Taxation, loopholes, and the ignorance of another DC technocrat



Callas was chief tax counsel for the House Ways and Means Committee and served a senior tax counsel for then-speaker Republican Paul Ryan.  He obviously was in the “inside” of tax and spending negotiations during his tenure as an important advisor to the tax writing committee. 

The title of his essay reveals a huge mistake regarding taxes.  The tax code contains deduction, exemptions, and credits.  There are no “loopholes” in the tax code.  A loophole is a political term, referring to a reduction in taxes that a Republican or Democrat doesn’t like.  All “loopholes” are a step toward economic freedom because they allow individuals and businesses to keep more of their own money. 

As far as Callas is concerned, he wants to eliminate the tax deductibility of state and local taxes.  In other words, taxpayers would have to pay taxes on taxes.  Currently, this “loophole” is limited to $10,000 thanks to Trump’s 2017 Tax Cuts and Jobs Act. 

He wants to “revisit” the tax exemptions of nonprofits—universities, hospitals, etc.  If Callas is concerned of the high salaries and other “distortions” he asserts are the consequence of the tax exemption of nonprofits, there is a simple fix—end government funding of nonprofits.  This would force them to be more efficient without government funding. 

In addition, Callas recommends “the so-called round-tripping loophole that allows multinational corporations to route profits from sales to the U.S. through foreign tax havens.”  The less money flowing to the IRS means that businesses get to keep more of their earnings for capital formation, higher dividends, increased wages and salaries.  The solution is to end all government subsidies to businesses.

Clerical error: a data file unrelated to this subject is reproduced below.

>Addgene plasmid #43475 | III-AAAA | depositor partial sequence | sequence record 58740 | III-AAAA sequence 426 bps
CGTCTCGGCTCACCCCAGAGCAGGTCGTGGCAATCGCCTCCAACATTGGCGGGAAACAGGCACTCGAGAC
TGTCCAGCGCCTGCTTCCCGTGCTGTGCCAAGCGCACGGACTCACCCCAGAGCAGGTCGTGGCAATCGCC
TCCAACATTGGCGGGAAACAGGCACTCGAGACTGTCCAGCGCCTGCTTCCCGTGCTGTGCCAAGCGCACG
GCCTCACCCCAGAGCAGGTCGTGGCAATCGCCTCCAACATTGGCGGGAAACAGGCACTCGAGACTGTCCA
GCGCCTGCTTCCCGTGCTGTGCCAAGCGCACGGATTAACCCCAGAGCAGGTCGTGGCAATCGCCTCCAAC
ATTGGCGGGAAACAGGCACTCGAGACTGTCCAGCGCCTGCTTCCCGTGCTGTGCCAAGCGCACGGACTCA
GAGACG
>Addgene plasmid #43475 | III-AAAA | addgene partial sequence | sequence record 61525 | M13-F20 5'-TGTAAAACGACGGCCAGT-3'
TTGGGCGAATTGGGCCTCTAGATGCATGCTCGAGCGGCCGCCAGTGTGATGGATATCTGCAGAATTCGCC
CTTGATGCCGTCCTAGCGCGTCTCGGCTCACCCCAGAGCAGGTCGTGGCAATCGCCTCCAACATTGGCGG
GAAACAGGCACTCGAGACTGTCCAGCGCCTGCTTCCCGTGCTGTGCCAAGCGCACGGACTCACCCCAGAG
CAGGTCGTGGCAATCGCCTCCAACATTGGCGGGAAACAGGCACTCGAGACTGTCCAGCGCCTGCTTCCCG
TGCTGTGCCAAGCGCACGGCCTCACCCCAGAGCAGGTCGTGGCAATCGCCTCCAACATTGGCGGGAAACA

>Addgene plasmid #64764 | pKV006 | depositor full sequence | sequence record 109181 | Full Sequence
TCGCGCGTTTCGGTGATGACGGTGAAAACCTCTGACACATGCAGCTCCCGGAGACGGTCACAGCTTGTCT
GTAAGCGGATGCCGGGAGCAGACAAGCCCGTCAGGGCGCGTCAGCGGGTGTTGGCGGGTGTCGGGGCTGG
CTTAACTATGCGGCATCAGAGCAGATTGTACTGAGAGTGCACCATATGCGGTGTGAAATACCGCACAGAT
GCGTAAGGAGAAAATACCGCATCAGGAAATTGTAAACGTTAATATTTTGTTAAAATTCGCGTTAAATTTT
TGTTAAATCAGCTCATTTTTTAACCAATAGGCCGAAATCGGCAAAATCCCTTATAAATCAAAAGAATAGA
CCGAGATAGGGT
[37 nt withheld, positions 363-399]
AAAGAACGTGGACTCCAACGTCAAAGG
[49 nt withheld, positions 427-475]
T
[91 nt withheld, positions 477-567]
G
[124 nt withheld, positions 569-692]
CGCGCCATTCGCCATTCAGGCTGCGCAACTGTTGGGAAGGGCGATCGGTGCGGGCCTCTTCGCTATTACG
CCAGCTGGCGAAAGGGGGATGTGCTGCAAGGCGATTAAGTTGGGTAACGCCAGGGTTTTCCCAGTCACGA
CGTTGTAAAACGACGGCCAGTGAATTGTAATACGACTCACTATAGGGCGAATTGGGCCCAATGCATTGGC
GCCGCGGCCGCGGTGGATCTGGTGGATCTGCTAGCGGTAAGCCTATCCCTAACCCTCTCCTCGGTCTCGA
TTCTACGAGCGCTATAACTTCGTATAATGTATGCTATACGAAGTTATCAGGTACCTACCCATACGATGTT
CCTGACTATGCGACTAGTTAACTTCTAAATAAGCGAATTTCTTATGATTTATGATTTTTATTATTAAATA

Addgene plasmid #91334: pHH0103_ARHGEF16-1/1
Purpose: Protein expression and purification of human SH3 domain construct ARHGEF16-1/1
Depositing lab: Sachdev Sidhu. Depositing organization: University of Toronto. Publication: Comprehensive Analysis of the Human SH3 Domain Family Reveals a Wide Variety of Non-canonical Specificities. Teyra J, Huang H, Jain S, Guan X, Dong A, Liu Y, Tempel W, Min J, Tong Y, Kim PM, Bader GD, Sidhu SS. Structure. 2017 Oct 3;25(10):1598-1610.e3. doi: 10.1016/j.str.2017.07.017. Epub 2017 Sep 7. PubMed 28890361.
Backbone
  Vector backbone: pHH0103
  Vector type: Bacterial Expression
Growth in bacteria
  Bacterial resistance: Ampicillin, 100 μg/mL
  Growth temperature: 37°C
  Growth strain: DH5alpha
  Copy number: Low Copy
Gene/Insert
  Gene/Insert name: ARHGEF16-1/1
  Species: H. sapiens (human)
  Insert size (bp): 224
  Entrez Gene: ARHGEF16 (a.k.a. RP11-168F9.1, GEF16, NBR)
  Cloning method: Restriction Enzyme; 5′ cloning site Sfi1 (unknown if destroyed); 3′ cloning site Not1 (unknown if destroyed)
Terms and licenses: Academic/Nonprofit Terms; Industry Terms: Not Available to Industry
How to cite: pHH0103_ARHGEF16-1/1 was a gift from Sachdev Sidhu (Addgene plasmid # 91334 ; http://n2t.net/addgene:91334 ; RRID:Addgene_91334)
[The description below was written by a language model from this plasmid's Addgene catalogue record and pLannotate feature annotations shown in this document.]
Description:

Next, Callas suggests that stock buybacks should be treated as dividends and thus more revenue would be raised to reduce the deficit. 

Lastly, he recommends the repeal of “the preferential qualified small-business-stock exemption for venture-capital profits.”

Callas then asserts, “These proposals are consistent with free-market governance that benefits everyday Americans.”  This is disingenuous.    One of his reasons for his proposal is that it would reduce the income of Democrats whose businesses that benefit disproportionally from these “loopholes.” 

In concluding his essay, Callas claims “The GOP would either earn a principled victory in fighting for smaller government or a policy victory by actually making government smaller.”  Mind boggling. 

How would closing “loopholes” to bring in more revenue to Uncle Sam make the federal government smaller?  Did Callas proofread his essay?  There is one contradiction after another throughout his essay.

For wisdom about the effects of taxation on the market economy, we turn to Murray Rothbard’s essay, “The Myth of Neutral Taxation.” Rothbard points out, “Any firm or institution is neutral to the market when it functions as part of the market. That is, both General Motors and Mom and Pop’s Candy Store are part of the market, and insofar as their activities remain within the market, they are neutral to it.”  In the footnote to this statement, he writes, “Thus lobbying or other government-related activities by any business firm would not be neutral to the market” (emphasis in original). 

In other words, to have a “neutral,” free market economy, income taxation should be abolished, and government spending should be minimal, at best.  Other taxes would be abolished as well to create a voluntary society.  As far as national defense goes, this is a discussion for another time. 

In the meantime, Callas and others who want to tinker with the tax code are statists.  They claim to be free-market advocates when they are really technocrats for the welfare-warfare state.  In short, they are “conservatives,”—defenders of the status quo.


This is an update of my 2021 forecast, 


Murray Sabrin, PhD, is emeritus professor of finance, Ramapo College of New Jersey. Dr. Sabrin is considered a “public intellectual” for writing about the economy in scholarly and popular publications. His new book, The Finance of Health Care: Wellness and Innovative Approaches to Employee Medical Insurance (Business Expert Press, Oct. 24, 2022), and his other BEP publication, Navigating the Boom/Bust Cycle: An Entrepreneur’s Survival Guide (October 2021), provides decision makers with tools needed to help manage their businesses during the business cycle.  Sabrin’s autobiography, From Immigrant to Public Intellectual: An American Story, was published in November, 2022.